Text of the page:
I posted on twitter recently when I saw Richard Branson post the books he had read this year that impacted his leadership:
Read Richard’s post in the link, it is quite insightful. His views align with mine in a lot of this. Here’s my take.
Reading books – in this case leadership books – leads to self-awareness
Leadership books often use a “language: to discuss their subject. The good ones keep it simple and memorable, such that you can use the language in your work and personal life; even if just in your self voice when you are assessing how you are doing interacting with your team, or making decisions.
This language allows you to put a “name” to all those things you have been feeling, or reasons why you may be struggling in a certain area. I had that experience when reading books like those from Stephen Covey. It also allows you to create shortcuts in your brain, like a well-designed football play where you just remember the play call and the steps underneath just flow from that.
Reading non-leadership books is vital
I prefer to read biographies (Steve Jobs by Walter Isaacson, Onward by Howard Schultz, etc.), and historical non-fiction. But as we saw Richard Branson had a famous fiction book in his list. You can glean insights from so much of these books that can help you frame your own leadership style and business strategies. Here’s an example: I just finished reading a book called “The Reckoning” by David Halberstam. It’s about the rise and fall of the US auto industry, with the fall focusing on the hubris developed (sense of invincibility) by the US automakers through the 40s, 50s, 60s and 70s, and how the oil crisis changed everything and allowed the Japanese automakers to take charge. It taught me lessons about leadership styles (anyone remember Lee Iaccoca?), organizational bureaucracy, lack of willingness to forecast downside, and how a maniacal focus on costs can be needed at times, in the long run you have to invest in your products.
Learning to be a leader never ends
I say this a lot to my teams: Yhey can’t get disappointed when I, or any leader, exhibits behaviors that we know aren’t optimal leadership qualities; especially when we have identified them as an issue and are working on them. Why should we have MORE tolerance in these cases? Because if someone has been a leader for a while, they are likely working on the hardest leadership behaviors that are maybe the most unnatural to them.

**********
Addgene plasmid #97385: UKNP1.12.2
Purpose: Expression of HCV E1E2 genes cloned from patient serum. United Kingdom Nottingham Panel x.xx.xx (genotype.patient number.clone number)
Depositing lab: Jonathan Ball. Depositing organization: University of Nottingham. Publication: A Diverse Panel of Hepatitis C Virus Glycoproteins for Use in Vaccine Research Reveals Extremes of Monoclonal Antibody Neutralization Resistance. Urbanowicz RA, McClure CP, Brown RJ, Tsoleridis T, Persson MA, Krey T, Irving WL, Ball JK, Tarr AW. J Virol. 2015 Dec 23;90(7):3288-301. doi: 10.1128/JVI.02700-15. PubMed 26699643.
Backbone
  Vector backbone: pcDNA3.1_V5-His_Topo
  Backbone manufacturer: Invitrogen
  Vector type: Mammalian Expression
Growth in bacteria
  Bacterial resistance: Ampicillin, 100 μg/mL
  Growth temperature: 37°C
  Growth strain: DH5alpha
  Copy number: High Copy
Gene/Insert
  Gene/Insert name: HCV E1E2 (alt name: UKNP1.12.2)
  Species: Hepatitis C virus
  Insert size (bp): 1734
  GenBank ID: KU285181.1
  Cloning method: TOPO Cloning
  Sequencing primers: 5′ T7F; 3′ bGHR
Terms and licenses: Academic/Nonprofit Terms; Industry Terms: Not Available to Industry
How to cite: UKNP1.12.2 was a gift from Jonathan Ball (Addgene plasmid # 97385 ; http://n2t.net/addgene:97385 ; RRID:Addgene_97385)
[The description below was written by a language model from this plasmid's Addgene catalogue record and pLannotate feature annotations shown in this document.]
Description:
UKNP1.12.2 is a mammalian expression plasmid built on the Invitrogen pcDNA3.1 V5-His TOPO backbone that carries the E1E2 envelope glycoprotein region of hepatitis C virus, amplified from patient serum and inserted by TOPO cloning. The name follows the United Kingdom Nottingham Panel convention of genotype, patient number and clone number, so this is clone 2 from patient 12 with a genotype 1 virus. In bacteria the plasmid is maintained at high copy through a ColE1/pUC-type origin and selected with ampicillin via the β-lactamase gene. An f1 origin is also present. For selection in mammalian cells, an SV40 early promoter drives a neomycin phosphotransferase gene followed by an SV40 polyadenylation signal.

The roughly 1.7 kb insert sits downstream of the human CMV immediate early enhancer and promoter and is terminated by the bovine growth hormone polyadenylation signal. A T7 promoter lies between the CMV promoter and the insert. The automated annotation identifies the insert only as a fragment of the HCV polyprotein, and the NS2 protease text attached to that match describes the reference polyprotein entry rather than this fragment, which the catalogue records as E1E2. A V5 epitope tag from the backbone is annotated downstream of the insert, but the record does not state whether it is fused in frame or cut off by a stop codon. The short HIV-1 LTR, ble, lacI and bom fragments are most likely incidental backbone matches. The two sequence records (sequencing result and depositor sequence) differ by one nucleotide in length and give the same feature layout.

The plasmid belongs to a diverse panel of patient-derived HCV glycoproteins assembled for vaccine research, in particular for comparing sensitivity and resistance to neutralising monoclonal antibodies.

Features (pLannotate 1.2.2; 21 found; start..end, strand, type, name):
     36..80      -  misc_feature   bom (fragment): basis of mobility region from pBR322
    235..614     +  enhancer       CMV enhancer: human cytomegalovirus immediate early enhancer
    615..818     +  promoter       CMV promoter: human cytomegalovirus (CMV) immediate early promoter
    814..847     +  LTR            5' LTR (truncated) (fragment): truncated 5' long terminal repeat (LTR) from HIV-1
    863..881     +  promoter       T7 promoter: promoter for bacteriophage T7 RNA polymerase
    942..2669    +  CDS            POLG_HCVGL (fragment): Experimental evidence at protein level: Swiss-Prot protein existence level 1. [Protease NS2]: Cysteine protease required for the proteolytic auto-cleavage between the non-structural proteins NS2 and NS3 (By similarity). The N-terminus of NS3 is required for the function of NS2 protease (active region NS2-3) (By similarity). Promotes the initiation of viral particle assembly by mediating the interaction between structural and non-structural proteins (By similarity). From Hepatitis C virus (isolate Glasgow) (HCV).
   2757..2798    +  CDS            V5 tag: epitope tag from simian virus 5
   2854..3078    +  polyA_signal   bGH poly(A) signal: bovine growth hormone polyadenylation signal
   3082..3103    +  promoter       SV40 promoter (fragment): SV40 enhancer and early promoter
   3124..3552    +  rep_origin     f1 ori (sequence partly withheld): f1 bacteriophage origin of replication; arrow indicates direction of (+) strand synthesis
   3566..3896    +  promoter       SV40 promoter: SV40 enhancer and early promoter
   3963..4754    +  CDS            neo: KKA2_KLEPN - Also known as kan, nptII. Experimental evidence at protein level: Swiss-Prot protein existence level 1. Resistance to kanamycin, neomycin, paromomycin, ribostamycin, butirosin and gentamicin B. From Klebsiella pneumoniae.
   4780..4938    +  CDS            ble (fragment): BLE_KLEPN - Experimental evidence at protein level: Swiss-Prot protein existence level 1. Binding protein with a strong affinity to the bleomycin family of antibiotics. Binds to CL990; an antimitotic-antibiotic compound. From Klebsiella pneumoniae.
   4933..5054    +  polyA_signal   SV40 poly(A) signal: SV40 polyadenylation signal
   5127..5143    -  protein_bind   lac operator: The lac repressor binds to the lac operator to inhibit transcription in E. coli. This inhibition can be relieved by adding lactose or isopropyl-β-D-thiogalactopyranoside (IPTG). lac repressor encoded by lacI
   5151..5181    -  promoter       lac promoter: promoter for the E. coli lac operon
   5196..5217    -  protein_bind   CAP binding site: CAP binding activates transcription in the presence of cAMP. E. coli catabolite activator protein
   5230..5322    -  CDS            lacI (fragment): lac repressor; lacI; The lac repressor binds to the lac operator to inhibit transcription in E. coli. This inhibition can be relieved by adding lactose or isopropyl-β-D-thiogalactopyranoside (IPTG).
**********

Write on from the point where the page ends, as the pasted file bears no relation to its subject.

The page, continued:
For example, my fast paced nature is hard wired into me, and leads to several leadership behaviors and qualities that are super helpful, like decisiveness, ability to move on from failure, and strategic foresight. But there are drawbacks in areas like controlling my emotions and reactions, tolerance for discussion and debate, and frustration at the pace of projects. I will likely ALWAYS be working on these things.
By reading books on the subject, or tangential books that help me understand the issue better and formulate strategies to improve, I am getting better. But I will never be a perfect leader and neither will you. Richard Branson is 66 years old, has been a leader for most of his career, owing to his entrepreneurial nature, and has started, built, managed dozens of successful (and I’m sure some unsuccessful) businesses. He is widely regarded as a great leader who is also gracious enough to share many of his insights (follow him in twitter, or linkedin, for example). And yet…he took learnings from five books in 2016 that caused him to assess, think about, tweak his leadership style and approach. Most of us didn’t read five books this year even for fun!
OK, you can try to claim that you are honing your leadership style by binge re-watching every season of Game of Thrones, but unfortunately nothing is a good substitute for great writing to make a subject come to life, and allow you to leverage it for improvement in your own leadership.
What are you waiting for, get yourself to Amazon right now and start stocking up!